In the past year, our family has gotten exposed to a different part of the country. My oldest son chose to attend school in the western part of North Carolia and it's given us a chance to see that area and get exposed to the local culture in and around Asheville. Last June, my son and I attended an outdoor rock concert set up under Interstate highway 540, a program known as Downtown After Five. The scene attracted a broad range of people, ranging in age from babies to octogenarians, but everybody seemed to be having a great time. I blogged about that experience in my post Downtown After Dark.
The highlight of that concert was the amazing musicianship of Randall Bramblett. At that show, Bramblett played very soulful tenor and soprano sax backing up blues guitarist Geoff Achison. I decided I needed to hear more of Bramblett's music. I looked him up on Google and discovered that he's a highly respected singer-songwriter, though he is not well known outside of the American South. I took a quick listen on Itunes to his latest album -- Now It's Tomorrow -- and decided to buy it. It's been a favorite album on my Ipod ever since. For some reason, the Itunes Genius feature picked out one particular song, Blue Road, and plays it more often than the others. Blue Road is the story of the narrator's up and down experiences with a woman named Ginnie Lee. Bramblett keeps saying he can't forget about her and wants to take her on the Blue Road.
I'm not exactly sure, but I have a hunch the Blue Road just might be referring to the Blue Ridge Parkway, a two lane road that winds through the mountains for hundreds of miles. On my last trip out of Asheville, my son and I followed a winding dirt road and eventually made it up the parkway. We'd planned ahead, so we brought along a picnic lunch and sat ourselves down at one of the first overlooks. The scene looked like this as we look over the shoulder of my son Jason:
We'd finally made it to the Blue Ridge Parkway and this first view just offered a taste of what lay ahead.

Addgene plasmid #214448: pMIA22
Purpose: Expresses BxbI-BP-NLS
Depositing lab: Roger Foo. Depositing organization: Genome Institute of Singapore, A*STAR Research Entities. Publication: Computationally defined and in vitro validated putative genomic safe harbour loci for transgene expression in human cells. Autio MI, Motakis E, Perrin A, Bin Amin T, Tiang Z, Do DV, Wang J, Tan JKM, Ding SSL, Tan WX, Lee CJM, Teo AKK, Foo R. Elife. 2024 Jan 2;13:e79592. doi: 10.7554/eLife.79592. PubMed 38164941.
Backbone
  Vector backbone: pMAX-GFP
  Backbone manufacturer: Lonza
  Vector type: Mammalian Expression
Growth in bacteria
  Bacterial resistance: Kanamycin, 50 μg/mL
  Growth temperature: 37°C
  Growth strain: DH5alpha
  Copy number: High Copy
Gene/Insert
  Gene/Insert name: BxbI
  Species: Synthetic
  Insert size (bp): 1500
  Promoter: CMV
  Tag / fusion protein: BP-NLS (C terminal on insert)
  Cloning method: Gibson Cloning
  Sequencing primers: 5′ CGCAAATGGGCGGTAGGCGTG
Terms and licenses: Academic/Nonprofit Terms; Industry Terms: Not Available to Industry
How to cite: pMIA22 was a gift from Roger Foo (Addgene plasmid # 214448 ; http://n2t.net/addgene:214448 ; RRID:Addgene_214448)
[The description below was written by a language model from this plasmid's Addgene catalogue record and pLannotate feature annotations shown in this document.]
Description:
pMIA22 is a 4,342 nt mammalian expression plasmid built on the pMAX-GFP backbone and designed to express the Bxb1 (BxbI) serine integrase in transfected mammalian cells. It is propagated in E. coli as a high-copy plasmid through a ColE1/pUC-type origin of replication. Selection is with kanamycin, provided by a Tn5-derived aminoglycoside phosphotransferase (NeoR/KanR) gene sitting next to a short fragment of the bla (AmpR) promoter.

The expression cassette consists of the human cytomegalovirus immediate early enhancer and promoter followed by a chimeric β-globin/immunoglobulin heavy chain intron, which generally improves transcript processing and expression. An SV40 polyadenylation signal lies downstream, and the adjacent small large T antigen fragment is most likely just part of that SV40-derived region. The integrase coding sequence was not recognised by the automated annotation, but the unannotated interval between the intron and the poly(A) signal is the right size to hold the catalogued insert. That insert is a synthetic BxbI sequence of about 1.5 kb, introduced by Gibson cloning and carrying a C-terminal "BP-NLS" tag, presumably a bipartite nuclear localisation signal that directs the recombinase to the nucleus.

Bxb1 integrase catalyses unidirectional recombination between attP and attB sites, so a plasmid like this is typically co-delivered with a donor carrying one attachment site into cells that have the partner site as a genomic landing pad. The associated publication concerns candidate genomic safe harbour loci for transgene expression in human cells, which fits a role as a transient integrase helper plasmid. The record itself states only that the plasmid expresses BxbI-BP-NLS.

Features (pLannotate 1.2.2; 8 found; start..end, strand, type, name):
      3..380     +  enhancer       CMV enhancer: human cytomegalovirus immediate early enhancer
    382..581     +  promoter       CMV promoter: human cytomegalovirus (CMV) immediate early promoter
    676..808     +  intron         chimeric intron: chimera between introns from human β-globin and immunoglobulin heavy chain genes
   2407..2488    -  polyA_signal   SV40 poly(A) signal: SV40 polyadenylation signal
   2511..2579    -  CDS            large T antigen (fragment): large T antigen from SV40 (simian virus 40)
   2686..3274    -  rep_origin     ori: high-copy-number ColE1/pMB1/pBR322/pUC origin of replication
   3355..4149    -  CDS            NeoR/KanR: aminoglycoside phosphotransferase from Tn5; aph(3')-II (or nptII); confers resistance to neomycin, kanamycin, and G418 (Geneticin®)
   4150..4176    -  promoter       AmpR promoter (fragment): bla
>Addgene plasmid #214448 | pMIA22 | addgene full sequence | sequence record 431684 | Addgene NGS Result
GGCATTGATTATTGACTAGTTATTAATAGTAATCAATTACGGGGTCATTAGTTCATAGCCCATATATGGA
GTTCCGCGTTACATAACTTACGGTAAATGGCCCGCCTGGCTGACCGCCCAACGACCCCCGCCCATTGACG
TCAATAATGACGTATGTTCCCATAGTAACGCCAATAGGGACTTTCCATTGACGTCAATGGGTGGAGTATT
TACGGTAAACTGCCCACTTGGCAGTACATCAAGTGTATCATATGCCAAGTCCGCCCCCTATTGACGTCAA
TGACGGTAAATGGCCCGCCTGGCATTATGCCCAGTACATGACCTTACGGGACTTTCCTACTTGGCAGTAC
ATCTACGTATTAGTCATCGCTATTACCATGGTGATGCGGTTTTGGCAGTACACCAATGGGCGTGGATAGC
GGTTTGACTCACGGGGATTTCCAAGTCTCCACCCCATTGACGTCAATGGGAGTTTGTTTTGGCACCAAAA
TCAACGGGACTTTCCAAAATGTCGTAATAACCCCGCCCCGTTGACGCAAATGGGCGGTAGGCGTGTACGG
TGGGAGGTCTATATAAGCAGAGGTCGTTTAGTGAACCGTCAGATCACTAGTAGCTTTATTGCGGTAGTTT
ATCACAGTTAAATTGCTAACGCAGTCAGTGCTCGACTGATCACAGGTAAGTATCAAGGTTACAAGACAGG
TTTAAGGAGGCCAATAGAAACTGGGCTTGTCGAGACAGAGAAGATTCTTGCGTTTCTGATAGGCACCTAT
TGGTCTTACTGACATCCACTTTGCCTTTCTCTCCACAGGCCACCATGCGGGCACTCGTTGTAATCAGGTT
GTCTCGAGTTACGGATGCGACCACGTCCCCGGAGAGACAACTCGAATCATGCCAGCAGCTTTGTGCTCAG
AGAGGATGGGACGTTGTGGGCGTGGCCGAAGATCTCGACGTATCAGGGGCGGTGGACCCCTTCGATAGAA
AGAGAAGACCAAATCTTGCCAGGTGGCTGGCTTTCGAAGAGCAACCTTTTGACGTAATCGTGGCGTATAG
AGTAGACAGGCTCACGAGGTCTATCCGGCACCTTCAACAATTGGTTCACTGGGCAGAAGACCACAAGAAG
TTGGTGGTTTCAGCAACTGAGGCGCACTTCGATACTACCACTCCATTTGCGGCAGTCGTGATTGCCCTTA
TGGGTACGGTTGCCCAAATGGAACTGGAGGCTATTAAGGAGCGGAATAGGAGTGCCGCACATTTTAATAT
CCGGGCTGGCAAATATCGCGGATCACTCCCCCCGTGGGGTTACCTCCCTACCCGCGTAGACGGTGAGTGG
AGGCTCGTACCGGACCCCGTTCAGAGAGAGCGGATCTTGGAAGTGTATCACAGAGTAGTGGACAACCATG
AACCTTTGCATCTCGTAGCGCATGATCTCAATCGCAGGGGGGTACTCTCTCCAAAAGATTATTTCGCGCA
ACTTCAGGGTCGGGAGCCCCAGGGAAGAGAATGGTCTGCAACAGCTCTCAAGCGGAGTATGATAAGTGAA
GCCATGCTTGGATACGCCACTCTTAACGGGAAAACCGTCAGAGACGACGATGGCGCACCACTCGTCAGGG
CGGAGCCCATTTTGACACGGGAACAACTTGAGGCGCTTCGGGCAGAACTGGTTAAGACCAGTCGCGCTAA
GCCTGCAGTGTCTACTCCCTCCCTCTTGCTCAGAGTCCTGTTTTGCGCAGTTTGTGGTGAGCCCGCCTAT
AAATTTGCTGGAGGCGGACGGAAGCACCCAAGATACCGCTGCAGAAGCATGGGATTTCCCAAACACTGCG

The Blue Ridge truly is a mountain road and follows a series of switchbacks which bring your car to higher and higher elevations. A little further up the road, the views were even more spectacular, as we could look down to see the clear green waters of a river threading it's way through the valley against a backdrop of the Blue Ridge mountains.
Writing in my journal at the time, I had the following impressions. A glassy lake cuts through between ridges -- edged by sandy shorelines, like a mustard outline of the flat waters. Above, curling humps and brazen points catch my eye. The more distant hills fade into overlays of blue. The scent of burning firewood wafts across to us from the visitor's center, while a flag flutters and bucks in the early May winds.
Here's a shot of Jason drawing the scene in his sketch book:
And that was just the beginning of what we saw that day. Just ahead, a mountain ridge and tunnel pointed the way forward.
Call it the Blue Road or the Blue Ridge Parkway, but this road offers views which quickly outstrip the adjectives one might apply to capture it. If you're in western North Carolina, you'll want to go out of your way and see for yourself the many views available from this roadway as it follows a twisting path through the mountains. Bring along a picnic lunch and take your time.
For me, the Blue Ridge Parkway and Randall Bramblett are examples of the fine differences available when we choose to explore new territories. In these places, we'll often find new geographic and cultural touch stones.
Have you been to the Blue Ridge Mountains? What were your reactions?
Have you experienced regional artists that have exposed you to different worldview?
It's summer and it's a fine time to stretch out, to find those new places and open yourself to novel influences.